There are billions of pounds of plastic in the ocean — but scientists think this machine can clean it up

Ocean Plastic
Ocean Plastic

( Discarded toys are seen amongst trash, on a beach near the high-income Costa del Este neighborhood in Panama City September 10, 2013. REUTERS/Carlos Jasso)

There's a lot of plastic in the water.

Plastic clumps and particles account for 70% of all litter in the ocean, representing billions of pounds of material that present a serious hazard to ocean life.

But sifting small pieces of plastic out of the largest bodies of water on the planet is a major challenge.

Already, machines exist that can sift plastic particles out of salt water and convert them into their base hydrocarbons — the building blocks of fuel. But those machines are generally too big and unwieldy do deploy where they can be the most useful: in the oceans themselves.

A new project, presented at the most recent meeting of the American Chemical Society, aims to do just that.


(James Holm (pictured) and Swaminathan Ramesh, Ph.D., teamed up to develop a mobile reactor (also pictured) to convert waste plastic into fuel.Claudia Rocha/American Chemical Society)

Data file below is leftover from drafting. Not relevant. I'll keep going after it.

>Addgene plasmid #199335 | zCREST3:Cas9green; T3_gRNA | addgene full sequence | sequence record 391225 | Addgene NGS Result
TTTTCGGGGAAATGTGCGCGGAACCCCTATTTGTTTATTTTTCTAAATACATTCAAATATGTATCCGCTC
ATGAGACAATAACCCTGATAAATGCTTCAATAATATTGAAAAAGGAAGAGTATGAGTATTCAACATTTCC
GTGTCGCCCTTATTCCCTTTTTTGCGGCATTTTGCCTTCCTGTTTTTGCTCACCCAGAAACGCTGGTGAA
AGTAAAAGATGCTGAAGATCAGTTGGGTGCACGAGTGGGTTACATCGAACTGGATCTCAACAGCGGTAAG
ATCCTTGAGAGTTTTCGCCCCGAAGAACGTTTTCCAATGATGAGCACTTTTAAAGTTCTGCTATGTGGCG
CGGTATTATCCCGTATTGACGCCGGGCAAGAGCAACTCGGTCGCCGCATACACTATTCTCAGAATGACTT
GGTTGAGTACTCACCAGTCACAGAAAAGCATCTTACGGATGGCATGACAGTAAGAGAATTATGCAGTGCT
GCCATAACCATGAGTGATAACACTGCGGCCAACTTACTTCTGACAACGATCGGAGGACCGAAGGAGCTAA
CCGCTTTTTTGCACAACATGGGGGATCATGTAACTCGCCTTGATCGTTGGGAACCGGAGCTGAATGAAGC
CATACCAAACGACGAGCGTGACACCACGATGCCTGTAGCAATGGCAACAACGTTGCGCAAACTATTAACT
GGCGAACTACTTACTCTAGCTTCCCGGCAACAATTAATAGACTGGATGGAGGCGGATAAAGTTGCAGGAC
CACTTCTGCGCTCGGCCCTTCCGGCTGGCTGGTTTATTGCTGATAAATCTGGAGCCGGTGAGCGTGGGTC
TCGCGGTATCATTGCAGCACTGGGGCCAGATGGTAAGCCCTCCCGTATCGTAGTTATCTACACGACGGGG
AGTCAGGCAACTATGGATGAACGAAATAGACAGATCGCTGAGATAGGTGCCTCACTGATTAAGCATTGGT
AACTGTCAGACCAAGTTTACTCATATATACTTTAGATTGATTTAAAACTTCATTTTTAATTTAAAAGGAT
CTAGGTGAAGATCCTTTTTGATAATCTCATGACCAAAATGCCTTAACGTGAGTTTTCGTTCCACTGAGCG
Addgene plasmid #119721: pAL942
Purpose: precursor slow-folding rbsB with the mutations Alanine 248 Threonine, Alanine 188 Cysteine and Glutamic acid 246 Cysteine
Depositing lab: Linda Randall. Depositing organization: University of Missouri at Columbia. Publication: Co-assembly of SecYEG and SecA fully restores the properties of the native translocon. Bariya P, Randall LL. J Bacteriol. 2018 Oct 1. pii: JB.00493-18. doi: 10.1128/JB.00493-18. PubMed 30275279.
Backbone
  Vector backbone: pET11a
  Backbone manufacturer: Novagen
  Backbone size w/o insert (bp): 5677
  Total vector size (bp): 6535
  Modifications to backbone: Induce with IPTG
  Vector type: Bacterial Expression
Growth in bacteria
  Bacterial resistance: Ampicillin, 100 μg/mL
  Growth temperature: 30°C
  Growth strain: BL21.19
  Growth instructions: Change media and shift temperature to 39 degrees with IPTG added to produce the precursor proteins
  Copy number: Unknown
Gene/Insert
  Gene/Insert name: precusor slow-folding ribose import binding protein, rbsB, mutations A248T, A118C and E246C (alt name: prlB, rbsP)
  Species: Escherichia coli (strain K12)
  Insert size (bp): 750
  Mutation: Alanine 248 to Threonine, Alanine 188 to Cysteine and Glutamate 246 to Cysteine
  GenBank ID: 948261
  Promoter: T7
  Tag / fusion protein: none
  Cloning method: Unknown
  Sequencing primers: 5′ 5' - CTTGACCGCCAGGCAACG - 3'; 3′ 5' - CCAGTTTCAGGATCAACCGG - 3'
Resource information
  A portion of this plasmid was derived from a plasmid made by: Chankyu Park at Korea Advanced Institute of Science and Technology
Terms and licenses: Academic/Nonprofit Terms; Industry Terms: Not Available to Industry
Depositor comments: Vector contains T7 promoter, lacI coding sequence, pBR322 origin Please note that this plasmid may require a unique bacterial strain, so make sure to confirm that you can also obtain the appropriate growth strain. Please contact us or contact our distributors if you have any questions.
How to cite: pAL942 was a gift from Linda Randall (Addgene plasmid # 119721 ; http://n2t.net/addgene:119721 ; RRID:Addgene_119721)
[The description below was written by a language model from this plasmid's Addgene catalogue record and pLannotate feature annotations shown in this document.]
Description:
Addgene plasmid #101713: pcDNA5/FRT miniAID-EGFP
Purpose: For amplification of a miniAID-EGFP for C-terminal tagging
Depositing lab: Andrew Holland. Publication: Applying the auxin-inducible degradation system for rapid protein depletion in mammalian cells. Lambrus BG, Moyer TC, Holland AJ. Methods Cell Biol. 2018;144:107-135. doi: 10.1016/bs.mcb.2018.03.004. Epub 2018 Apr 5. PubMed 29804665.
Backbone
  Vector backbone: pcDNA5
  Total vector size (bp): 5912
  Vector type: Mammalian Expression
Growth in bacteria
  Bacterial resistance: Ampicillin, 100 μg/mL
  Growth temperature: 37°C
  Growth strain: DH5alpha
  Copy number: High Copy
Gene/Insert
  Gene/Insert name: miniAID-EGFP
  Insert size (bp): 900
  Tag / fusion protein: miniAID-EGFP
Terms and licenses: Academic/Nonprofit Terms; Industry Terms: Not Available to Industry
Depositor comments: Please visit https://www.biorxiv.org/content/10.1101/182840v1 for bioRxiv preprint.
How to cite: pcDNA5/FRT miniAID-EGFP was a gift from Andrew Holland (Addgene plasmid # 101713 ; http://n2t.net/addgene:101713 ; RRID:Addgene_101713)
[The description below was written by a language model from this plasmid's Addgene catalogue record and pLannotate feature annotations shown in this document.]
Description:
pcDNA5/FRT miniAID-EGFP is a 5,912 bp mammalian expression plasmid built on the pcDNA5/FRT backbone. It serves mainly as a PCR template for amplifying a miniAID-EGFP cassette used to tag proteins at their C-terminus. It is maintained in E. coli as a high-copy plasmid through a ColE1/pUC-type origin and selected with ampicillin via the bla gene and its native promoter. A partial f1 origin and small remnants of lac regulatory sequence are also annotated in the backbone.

James Holm, a sailor, and Swaminathan Ramesh, a chemist, developed a mobile reactor, small enough to fit on a boat, that can injest ocean plastic and salt water all day and churn out usable diesel fuel. The process is continuous, efficient, and scalable, meaning it can be adjusted to fit any sized ship and work without constant stops and starts. It's also fast enough that the diesel it produces could theoretically be used on the boat carrying it during the voyage.

Of course, though the project was created with the goal of improving the environment in mind, it has at least one built-in environmental drawback: Converting all the billions of pounds of ocean plastic into a hydrocarbon fuel, then burning that fuel, would likely add a non-trivial amount of carbon to the atmosphere.

The first major test of the reactor will take place in Santa Cruz, California, where it will convert plastics into diesel for the local government to power city vehicles. Whether similar reactors will actually be deployed out on the water in any large-scale way remains to be seen.